Pompeo’s Third Trip to Pyongyang Comes a Year After July 4 ICBM Launch

Patrick Goodenough | July 3, 2018 | 4:27am EDT

(CNSNews.com) – Secretary of State Mike Pompeo this week makes what is becoming for him a familiar trip to Pyongyang, one year since North Korea marked July 4 with its first-ever test launch of an intercontinental ballistic missile theoretically able to reach parts of the U.S. mainland.

White House press secretary Sarah Sanders said Monday he would “meet with the North Korean leader and his team” and the State Department said the secretary would “continue consultations and implement the forward progress” made by President Trump and Kim Jong Un at their summit in Singapore on June 12.

Pompeo – then still CIA director – traveled secretly to the North Korean capital over the Easter weekend to lay the groundwork for the proposed summit, and then again as secretary of state in May to secure the release of three Americans detained by the regime.

His third trip to Pyongyang on Thursday, for talks on implementing an agreement outlined by Trump and Kim in Singapore, underscores how much has changed on the peninsula since the first ICBM test-firing 12 months ago.

The timing of the July 4 launch was not coincidental. Pyongyang had carried out previous such missile provocations on or around America’s Independence Day, both during the Bush administration in 2006 and in the first year of the Obama administration, in 2009.

It similarly chose the eve of President Obama’s State of the Union address in 2013 to carry out an underground nuclear test, its third after previous ones in 2006 and 2009.

In a photo posted on a regime propaganda website, Kim Jong-un inspects the Hwasong-15 intercontinential ballistic missile. The regime said it launched one on November 29, 2017. (Photo: Uriminzokkiri)

Last year’s July 4 launch of a Hwasong-14 ICBM, was followed by another later that same month. While the first traveled for 39 minutes and reached an altitude of around 2,800 km, the one launched on July 28 flew for 47 minutes, climbing to an altitude of about 3,700 km.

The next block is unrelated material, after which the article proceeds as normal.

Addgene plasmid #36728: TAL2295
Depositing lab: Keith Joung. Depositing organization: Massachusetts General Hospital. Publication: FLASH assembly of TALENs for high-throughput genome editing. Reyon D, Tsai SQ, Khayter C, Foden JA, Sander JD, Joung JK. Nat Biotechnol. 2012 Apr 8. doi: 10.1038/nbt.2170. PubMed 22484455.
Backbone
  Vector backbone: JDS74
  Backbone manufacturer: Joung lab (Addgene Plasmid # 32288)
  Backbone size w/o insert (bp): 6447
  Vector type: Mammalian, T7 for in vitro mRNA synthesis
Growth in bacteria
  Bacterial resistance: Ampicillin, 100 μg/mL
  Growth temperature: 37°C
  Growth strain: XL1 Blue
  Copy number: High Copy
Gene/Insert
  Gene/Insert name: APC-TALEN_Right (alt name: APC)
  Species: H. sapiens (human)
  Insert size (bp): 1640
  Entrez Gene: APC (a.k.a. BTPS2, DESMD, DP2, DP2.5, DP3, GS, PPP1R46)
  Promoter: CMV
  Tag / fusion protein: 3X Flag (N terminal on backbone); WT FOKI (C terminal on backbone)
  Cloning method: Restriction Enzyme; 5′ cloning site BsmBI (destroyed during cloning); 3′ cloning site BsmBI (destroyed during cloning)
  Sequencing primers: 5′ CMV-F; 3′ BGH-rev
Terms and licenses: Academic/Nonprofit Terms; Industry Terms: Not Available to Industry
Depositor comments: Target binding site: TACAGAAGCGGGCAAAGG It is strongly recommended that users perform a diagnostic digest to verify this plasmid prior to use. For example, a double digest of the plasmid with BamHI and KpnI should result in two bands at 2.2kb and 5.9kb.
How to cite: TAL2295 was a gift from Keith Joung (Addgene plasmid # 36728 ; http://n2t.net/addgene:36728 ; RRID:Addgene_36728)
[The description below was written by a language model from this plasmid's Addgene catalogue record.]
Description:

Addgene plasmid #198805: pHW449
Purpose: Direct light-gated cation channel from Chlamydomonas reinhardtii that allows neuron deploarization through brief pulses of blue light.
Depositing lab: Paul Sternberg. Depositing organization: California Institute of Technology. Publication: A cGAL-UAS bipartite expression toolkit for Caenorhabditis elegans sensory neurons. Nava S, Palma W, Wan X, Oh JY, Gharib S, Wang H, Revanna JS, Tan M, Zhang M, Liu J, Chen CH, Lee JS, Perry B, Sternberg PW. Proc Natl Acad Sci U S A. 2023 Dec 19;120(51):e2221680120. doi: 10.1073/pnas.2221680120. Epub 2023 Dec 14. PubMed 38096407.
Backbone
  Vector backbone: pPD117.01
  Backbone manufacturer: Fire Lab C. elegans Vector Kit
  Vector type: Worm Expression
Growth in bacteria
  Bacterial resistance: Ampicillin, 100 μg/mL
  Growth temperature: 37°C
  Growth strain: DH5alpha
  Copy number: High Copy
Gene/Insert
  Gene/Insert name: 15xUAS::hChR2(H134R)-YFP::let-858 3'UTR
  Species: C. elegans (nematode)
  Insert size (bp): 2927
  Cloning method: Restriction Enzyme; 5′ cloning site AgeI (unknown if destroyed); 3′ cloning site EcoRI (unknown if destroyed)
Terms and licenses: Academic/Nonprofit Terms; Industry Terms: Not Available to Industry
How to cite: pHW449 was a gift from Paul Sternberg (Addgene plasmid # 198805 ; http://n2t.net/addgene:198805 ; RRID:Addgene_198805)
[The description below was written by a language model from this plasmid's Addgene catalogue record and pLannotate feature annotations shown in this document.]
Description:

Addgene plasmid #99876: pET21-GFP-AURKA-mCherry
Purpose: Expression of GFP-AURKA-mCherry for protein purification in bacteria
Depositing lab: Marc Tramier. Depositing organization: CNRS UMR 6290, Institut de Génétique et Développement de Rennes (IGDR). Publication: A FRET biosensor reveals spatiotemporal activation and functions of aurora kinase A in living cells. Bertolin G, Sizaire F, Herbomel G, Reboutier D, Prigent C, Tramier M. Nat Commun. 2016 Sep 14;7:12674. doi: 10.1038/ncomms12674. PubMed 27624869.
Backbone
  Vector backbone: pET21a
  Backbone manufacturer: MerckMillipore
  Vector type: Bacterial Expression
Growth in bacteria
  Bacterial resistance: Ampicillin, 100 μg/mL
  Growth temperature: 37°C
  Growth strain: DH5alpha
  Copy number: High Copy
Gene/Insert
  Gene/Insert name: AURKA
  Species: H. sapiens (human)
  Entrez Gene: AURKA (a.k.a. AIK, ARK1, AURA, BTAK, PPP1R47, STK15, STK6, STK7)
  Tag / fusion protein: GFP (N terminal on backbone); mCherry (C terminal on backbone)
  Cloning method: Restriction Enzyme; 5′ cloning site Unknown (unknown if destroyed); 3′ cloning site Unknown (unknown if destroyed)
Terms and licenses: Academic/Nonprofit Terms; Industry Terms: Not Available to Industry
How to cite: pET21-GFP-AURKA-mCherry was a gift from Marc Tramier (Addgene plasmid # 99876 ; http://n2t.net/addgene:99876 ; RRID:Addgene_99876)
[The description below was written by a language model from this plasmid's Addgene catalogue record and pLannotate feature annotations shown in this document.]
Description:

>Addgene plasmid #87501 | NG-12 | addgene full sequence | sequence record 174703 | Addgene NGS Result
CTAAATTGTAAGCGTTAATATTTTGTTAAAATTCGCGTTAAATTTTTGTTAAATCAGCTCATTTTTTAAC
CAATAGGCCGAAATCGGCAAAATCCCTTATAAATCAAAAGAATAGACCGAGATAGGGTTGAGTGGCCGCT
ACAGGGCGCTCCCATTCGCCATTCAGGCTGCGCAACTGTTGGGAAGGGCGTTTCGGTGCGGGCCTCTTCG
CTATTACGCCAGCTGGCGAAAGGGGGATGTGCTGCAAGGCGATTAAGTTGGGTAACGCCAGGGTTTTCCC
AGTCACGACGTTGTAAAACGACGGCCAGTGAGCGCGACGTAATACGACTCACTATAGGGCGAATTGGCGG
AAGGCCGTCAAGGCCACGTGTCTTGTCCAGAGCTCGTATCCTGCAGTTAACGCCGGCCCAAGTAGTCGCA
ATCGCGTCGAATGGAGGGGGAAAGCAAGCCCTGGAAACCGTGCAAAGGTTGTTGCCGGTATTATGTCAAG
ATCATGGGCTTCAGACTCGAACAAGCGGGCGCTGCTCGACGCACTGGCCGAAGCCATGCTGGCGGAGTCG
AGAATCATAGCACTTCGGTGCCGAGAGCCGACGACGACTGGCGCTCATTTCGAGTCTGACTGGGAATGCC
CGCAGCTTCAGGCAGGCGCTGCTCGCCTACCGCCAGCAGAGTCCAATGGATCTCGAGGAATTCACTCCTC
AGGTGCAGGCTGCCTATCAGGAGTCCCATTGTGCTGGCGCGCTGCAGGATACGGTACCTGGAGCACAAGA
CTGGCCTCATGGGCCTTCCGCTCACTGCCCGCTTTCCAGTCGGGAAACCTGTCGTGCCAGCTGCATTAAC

September brought the regime’s sixth and most powerful nuclear test yet, and then on November 29 came the launch of a Hwasong-15 ICBM, which North Korea claimed brought the entire continental U.S. within range.

Judging from the distance the projectile had traveled on a lofted trajectory – some 4,500 km in 53 minutes – some experts agreed with that assessment, although stressing that its actual reach would be dependent on payload weight as well.

The missile tested in late November was the 20th to be launched during the course of 2017.

Since then, however, there have been no further ballistic missile launches, no more nuclear tests, and a noticeable cooling of threatening rhetoric, all contributing to a significant lowering of tensions in the region.

This year brought signs of rapprochement between Pyongyang and Seoul against the backdrop of the Winter Olympics hosted by South Korea, a North-South summit along the DMZ, and then last month’s historic Trump-Kim encounter.

Trump has come under fire for saying in a post-summit interview that he trusts Kim, and for claiming in a tweet on his return to the U.S. that “there is no longer a Nuclear Threat from North Korea.”

But the administration insists that progress is being made.

White House press secretary Sarah Sanders during a daily press briefing Monday noted the absence of missile launches and nuclear tests, and pointed to talks in the DMZ on Sunday between North Korean officials and U.S. envoy Sung Kim.

The former U.S. special representative for North Korea policy, now ambassador to the Philippines, is playing a leading role in the direct diplomacy with the regime.

Sanders declined to comment on news reports citing intelligence sources as saying that the North Koreans are working to enhance their nuclear capabilities and do not intend to reveal all of their facilities or surrender all weapons.

Asked whether Trump still trusts Kim, Sanders said, “we see progress and momentum in the process, and we’ve had good conversations as recently as yesterday. And we’re going to continue those conversations later this week, and push forward.”

On Sunday, National Security Advisor John Bolton said that Pompeo will discuss with the North Koreans a program devised by U.S. experts which would allow for the dismantling of the regime’s nuclear, chemical, biological and ballistic missile programs “within a year.”

Bolton said that timetable was contingent on the regime’s cooperation and on its “full disclosure of all” its WMD and missile facilities.

Pompeo’s week-long trip will also take him to Tokyo, for consultations with Japanese and South Korean officials about the North Korean issue, then on to Hanoi, Abu Dhabi, and finally Brussels where he will accompany Trump at a July 10-12 NATO summit.